In a bid to take the sting out of a string of incendiary remarks, Albanian Prime Minister Edi Rama has denied his country is following an irredentist foreign policy with its insistence on discussing the issue of claims made by the Cham community to the property they left behind when they were expelled from Greece during World War II.
“I don’t think that is irredentist to tell people, to tell our kids where Albanians lived and I don’t think it is irredentist to tell people that it was an area that was named Tsamouria,” he said in an all-encompassing interview on Skai TV Tuesday, adding that the Cham community’s claims are a “human rights issue,” and calling for its inclusion in negotiations that would tackle all outstanding bilateral issues dividing the two countries.
Greece has dismissed their claims, saying they were Nazi collaborators.
Rama also rejected claims his country was pursuing a Greater Albania.
“We have Albania, we have Kosovo, we have Albanian people live in south of Serbia, living in [Former Yugoslav Republic of] Macedonia, living in Montenegro. So what? There is no plan, there is no foreseeable one, to collect all these in one natural or Greater Albania,” he said.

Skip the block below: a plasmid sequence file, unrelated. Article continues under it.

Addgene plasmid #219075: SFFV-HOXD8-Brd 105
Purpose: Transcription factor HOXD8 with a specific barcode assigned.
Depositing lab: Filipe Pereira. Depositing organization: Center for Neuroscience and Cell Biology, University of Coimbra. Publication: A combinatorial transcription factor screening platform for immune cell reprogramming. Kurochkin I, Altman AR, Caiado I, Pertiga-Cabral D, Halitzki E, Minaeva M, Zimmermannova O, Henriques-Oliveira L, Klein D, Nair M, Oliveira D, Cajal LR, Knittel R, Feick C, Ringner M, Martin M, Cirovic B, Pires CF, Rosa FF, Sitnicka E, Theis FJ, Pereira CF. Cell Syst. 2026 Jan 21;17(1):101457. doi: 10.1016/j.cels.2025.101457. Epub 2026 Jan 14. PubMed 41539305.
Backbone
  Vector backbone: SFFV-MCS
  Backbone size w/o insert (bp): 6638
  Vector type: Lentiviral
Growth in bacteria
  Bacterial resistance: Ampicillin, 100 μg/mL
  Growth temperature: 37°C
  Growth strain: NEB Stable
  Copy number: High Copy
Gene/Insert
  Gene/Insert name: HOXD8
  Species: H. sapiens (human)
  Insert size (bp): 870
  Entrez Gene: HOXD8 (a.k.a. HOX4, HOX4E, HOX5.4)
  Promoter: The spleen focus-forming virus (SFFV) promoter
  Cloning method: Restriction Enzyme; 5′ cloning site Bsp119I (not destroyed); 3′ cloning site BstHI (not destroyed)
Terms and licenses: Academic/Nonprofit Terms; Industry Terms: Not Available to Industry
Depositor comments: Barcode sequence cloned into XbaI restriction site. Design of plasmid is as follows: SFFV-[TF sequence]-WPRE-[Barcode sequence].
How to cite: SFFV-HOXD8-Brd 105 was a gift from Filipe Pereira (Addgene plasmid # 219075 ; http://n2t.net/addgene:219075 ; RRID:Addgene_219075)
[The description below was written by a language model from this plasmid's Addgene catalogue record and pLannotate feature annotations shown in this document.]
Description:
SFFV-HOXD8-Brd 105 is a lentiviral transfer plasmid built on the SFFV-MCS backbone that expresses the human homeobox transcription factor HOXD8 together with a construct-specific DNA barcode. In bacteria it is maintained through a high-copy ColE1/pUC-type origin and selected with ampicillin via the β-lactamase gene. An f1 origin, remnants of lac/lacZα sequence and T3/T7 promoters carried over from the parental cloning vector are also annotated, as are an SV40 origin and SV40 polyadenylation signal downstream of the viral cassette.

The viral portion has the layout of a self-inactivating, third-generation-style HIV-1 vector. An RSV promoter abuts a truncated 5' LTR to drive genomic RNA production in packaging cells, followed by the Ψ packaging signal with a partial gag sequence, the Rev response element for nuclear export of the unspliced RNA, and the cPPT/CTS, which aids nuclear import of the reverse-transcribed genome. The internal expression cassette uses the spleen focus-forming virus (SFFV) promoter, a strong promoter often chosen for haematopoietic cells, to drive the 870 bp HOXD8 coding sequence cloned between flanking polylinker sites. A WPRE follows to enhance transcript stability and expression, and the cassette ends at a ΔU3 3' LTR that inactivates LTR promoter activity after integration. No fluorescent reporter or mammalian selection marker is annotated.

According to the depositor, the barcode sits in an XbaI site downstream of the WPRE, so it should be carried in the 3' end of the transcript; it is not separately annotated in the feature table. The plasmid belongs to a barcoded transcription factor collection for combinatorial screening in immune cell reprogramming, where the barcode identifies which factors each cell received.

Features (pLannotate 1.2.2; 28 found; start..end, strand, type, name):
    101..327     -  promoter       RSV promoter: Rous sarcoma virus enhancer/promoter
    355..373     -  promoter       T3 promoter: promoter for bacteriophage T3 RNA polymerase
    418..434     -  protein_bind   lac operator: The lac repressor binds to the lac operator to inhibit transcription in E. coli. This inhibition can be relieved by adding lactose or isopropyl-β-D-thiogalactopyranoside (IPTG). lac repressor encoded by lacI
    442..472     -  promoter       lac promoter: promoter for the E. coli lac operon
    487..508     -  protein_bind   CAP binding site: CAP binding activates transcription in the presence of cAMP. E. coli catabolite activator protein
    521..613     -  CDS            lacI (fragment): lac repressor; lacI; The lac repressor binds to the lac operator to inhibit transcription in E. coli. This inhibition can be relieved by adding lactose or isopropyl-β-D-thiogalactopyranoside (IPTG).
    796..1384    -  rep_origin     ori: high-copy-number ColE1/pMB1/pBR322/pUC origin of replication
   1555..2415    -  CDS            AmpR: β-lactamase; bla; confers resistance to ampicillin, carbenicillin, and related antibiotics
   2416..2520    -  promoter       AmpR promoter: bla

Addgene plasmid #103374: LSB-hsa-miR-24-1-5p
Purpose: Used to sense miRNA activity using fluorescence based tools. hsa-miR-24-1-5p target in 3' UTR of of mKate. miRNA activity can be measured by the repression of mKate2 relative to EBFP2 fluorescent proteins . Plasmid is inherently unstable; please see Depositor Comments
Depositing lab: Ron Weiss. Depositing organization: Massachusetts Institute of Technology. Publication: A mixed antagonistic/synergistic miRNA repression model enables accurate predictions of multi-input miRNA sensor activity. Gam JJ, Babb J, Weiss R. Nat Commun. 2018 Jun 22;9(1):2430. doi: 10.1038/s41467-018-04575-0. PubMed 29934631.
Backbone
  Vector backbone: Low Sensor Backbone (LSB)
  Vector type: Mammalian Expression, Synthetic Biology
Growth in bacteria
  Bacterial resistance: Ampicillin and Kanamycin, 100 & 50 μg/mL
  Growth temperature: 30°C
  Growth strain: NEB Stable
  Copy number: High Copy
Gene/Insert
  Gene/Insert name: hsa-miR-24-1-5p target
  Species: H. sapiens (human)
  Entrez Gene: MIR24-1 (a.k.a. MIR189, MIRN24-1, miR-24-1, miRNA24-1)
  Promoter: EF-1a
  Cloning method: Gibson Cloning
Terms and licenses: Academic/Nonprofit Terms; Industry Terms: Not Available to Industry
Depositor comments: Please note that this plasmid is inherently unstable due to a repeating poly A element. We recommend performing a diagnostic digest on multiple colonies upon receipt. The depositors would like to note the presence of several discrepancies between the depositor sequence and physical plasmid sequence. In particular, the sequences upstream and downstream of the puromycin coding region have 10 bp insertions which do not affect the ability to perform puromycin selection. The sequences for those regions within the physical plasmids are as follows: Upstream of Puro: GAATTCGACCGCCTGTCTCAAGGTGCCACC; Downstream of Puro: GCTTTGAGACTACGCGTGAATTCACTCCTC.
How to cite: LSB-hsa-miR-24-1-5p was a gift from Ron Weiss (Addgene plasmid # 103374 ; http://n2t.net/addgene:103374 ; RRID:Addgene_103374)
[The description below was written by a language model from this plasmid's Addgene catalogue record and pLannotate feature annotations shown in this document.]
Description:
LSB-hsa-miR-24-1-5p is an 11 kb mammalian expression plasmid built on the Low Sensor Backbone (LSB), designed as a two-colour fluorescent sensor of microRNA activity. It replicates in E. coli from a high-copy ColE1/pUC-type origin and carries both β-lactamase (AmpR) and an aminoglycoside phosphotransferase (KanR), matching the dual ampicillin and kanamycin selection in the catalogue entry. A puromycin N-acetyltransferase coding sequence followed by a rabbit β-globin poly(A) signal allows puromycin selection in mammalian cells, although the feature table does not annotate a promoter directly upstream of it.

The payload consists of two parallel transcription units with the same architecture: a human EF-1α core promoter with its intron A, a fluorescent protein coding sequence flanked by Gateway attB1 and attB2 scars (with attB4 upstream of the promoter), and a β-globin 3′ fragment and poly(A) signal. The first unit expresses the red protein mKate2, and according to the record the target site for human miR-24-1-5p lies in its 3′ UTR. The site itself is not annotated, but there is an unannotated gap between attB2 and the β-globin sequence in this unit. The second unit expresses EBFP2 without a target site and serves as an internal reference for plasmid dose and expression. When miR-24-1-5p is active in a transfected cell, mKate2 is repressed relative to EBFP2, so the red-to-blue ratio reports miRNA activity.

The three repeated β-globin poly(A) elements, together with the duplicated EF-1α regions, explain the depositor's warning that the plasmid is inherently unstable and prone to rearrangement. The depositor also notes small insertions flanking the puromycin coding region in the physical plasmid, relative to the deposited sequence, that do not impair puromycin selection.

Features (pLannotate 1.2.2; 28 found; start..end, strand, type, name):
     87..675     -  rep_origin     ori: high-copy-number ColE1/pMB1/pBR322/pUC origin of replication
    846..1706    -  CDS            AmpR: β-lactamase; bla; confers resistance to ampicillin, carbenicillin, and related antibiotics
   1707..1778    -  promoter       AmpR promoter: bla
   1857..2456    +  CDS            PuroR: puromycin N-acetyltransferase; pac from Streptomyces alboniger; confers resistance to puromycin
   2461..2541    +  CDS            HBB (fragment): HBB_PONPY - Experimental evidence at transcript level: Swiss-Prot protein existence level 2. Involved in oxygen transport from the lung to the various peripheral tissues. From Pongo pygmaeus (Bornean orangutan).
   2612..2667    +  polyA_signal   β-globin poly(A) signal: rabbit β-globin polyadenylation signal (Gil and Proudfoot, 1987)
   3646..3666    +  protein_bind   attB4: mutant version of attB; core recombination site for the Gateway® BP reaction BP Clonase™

His interview came after a diplomatic spat with Tirana over the decision by local authorities in the town of Himara to demolish the homes of 19 ethnic Greek families in the predominantly ethnic Greek seaside holiday resort.
However, Rama was adamant that the demolitions are part of a wide-reaching urban renewal program.
The Albanian prime minister also reiterated the theory that the Parthenon temple on the Acropolis was saved from total destruction in the 17th century due to the efforts of an “Albanian” archbishop.
Earlier Tuesday, Prime Minister Alexis Tsipras used stern language in a phone conversation with Rama, stressing that the protection of the rights of minority ethnic Greeks was an obligation for Albania as a European Union candidate state, and called on Tirana to scale back nationalist rhetoric “to restore a climate of trust which is necessary to foster bilateral relations.”